Let's take a moment to marvel at this miraculous process.

breastfeeding, baby, mom, motherhood

A viral video shows what's happening beneath the surface when a baby breastfeeds.

Let me start by saying I don't care whether you breastfeed or not. Everyone's circumstances are different, no one needs to explain why they did or didn't breastfeed their babies and we'd all be better off with far fewer judgments across the baby-feeding spectrum.

With that disclaimer out of the way, can we at least all agree that breastfeeding is freaking awesome?

I mean, the whole biological process of growing an entire human practically from scratch is mind-blowing all by itself. But the fact that our bodies then create food to feed that human, with a whole system for how and when that food gets made and released, is just so cool.


A CGI video depicting the process in a simple, clear way has people marveling at how it all works. The video gives an internal view of what's happening below the skin's surface as a baby latches on. (The depiction of the latch isn't great, FYI—a proper latch is an important part of breastfeeding working as it should, but what comes after is the cool part.)

We could get into some nitty gritty anatomical terms here, but the high-level explanation of what's happening is that when a baby suckles, a signal is sent to the mother's brain. That signal prompts the release of the hormones prolactin (which stimulates milk production in the alveoli—the grape-like clusters in the video) and oxytocin (which stimulates the muscles around the alveoli to push the milk into the milk ducts—the white tubes).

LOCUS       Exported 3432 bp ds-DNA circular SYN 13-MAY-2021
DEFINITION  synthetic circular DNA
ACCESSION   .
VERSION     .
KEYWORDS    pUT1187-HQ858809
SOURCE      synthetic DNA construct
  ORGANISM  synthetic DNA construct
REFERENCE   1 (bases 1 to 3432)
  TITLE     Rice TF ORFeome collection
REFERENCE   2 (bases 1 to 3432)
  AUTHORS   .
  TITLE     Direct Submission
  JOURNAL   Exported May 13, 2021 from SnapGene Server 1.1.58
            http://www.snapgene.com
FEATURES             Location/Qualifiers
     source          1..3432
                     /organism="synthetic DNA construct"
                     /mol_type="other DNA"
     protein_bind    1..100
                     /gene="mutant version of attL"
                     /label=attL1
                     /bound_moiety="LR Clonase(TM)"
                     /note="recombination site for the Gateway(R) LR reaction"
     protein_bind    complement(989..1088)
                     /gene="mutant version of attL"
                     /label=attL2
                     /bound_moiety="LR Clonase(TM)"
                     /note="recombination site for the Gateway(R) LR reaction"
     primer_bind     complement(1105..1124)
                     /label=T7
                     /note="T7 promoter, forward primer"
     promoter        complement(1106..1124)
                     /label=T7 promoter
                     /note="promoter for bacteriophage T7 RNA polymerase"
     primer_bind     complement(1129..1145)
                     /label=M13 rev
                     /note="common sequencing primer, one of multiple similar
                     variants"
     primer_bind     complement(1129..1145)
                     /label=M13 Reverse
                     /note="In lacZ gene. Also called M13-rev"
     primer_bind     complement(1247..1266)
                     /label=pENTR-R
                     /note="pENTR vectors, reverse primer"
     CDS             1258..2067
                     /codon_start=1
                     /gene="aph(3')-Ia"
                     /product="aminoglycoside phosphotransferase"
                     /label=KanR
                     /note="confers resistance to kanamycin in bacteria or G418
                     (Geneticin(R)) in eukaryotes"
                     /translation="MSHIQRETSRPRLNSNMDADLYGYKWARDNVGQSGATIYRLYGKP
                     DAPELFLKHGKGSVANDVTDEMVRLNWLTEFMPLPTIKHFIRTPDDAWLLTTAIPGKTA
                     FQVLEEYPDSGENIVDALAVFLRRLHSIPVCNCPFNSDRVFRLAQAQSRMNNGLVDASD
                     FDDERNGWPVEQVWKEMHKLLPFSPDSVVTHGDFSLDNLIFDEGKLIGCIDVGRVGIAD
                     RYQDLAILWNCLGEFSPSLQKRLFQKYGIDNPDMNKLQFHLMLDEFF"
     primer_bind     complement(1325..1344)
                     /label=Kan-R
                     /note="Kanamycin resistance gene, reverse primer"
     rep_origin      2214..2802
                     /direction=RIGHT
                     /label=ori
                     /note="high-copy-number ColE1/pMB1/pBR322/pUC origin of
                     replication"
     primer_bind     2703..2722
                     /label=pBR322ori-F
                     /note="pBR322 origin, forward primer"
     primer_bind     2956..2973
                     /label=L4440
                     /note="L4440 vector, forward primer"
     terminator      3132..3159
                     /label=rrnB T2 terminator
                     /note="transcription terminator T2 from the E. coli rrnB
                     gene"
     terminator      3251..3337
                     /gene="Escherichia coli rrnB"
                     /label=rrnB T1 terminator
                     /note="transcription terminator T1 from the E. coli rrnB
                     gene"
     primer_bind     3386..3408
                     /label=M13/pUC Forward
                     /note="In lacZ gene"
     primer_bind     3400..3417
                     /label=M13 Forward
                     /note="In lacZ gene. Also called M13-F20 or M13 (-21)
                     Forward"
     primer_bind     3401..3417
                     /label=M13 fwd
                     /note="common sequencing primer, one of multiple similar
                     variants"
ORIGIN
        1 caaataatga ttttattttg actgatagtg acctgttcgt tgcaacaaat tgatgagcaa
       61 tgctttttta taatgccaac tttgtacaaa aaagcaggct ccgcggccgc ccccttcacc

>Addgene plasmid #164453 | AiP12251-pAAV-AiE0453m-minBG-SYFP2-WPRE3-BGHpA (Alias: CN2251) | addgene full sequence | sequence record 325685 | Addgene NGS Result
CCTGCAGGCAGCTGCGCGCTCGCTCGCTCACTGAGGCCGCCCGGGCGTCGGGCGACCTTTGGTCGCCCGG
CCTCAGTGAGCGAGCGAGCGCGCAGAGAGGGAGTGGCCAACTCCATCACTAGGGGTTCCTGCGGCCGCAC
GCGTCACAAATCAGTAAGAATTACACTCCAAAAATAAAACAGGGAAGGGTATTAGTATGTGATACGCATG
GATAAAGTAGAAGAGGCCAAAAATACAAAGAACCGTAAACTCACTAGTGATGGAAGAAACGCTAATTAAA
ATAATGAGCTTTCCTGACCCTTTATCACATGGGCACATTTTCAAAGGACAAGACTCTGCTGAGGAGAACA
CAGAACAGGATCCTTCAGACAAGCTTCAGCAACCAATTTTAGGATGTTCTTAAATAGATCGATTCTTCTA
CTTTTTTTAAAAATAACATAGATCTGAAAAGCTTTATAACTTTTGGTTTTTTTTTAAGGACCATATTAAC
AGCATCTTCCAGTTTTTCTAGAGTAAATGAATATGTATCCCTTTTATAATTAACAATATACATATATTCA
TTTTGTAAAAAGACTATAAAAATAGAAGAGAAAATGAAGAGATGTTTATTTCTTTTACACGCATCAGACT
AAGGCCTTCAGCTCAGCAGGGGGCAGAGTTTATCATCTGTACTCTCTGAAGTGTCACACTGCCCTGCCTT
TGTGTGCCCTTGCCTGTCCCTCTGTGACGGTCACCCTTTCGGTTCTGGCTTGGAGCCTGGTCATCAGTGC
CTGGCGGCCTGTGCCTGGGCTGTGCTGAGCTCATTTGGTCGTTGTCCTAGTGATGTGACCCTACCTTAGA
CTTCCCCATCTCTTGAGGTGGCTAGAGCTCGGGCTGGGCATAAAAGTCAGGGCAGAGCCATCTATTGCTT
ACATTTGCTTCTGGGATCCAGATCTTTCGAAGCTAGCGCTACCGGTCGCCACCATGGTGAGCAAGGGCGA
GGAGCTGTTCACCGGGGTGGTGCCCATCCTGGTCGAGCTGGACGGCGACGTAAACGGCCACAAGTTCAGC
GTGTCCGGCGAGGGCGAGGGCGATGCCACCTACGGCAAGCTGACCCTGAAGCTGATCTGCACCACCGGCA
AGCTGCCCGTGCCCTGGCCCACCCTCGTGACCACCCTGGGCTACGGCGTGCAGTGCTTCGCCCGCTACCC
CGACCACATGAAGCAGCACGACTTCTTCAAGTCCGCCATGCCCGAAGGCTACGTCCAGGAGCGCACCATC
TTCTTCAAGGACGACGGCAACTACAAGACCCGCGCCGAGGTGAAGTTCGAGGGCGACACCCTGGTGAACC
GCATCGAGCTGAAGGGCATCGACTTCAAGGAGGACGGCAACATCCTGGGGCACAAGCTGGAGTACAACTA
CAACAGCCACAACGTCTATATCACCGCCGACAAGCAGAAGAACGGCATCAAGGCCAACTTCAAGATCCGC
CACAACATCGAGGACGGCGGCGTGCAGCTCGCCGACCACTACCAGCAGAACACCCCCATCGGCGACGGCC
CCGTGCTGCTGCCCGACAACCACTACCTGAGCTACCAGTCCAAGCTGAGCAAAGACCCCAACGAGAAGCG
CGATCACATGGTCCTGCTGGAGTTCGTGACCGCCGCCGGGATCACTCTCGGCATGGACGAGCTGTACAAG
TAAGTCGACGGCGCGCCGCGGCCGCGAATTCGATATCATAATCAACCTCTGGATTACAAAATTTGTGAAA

It's a basic but beautiful biological process, the way the baby, brain and breast communicate and coordinate to make and deliver milk on demand.


For instance, the flavor of breastmilk changes depending on what the person breastfeeding eats, which means baby gets to experience a range of taste sensations starting very early. That may not seem particularly consequential, but studies have found that children who breastfeed tend to be less picky and more willing to try different foods later on.

It can also change color, ranging from blue to green to yellow to pink. Neat, huh?

Breastmilk also changes to meet a child's nutritional needs as they get older. If you watch the last eight seconds or so of the video, you can see the flow of milk stop and then see a reverse flow coming from the baby's mouth. That's the baby's saliva, which contains chemicals that react with the mother's body to adjust the makeup of the breastmilk to meet the baby's needs at any given stage. So cool.

That same saliva exchange can also prompt the mother's body to add germ-fighting elements (leucocytes, antibodies, etc.) to her breastmilk that help fight infections. Such immune boosting can happen when either baby or mom are sick, providing an immune boost for baby.

We may not think of it this way, but breastmilk is actually a living substance containing live cells. And there's still so much we're learning about what it can do, not just for babies but for non-nutritional medicinal purposes as well.

So often, the wonder of it all gets lost in the debates and judgments that surround breastfeeding. Not everyone can breastfeed and there are a million challenges that can get in the way of it feeling like a magical experience, even for those who do it. But that doesn't change the fact that breastfeeding is a miraculous process when it works.

Let's just take a minute to appreciate the incredible way breasts can manufacture and deliver baby food, always at the perfect temperature, through a process that continually individualizes that food to make it ideal at every stage. Our bodies are simply amazing.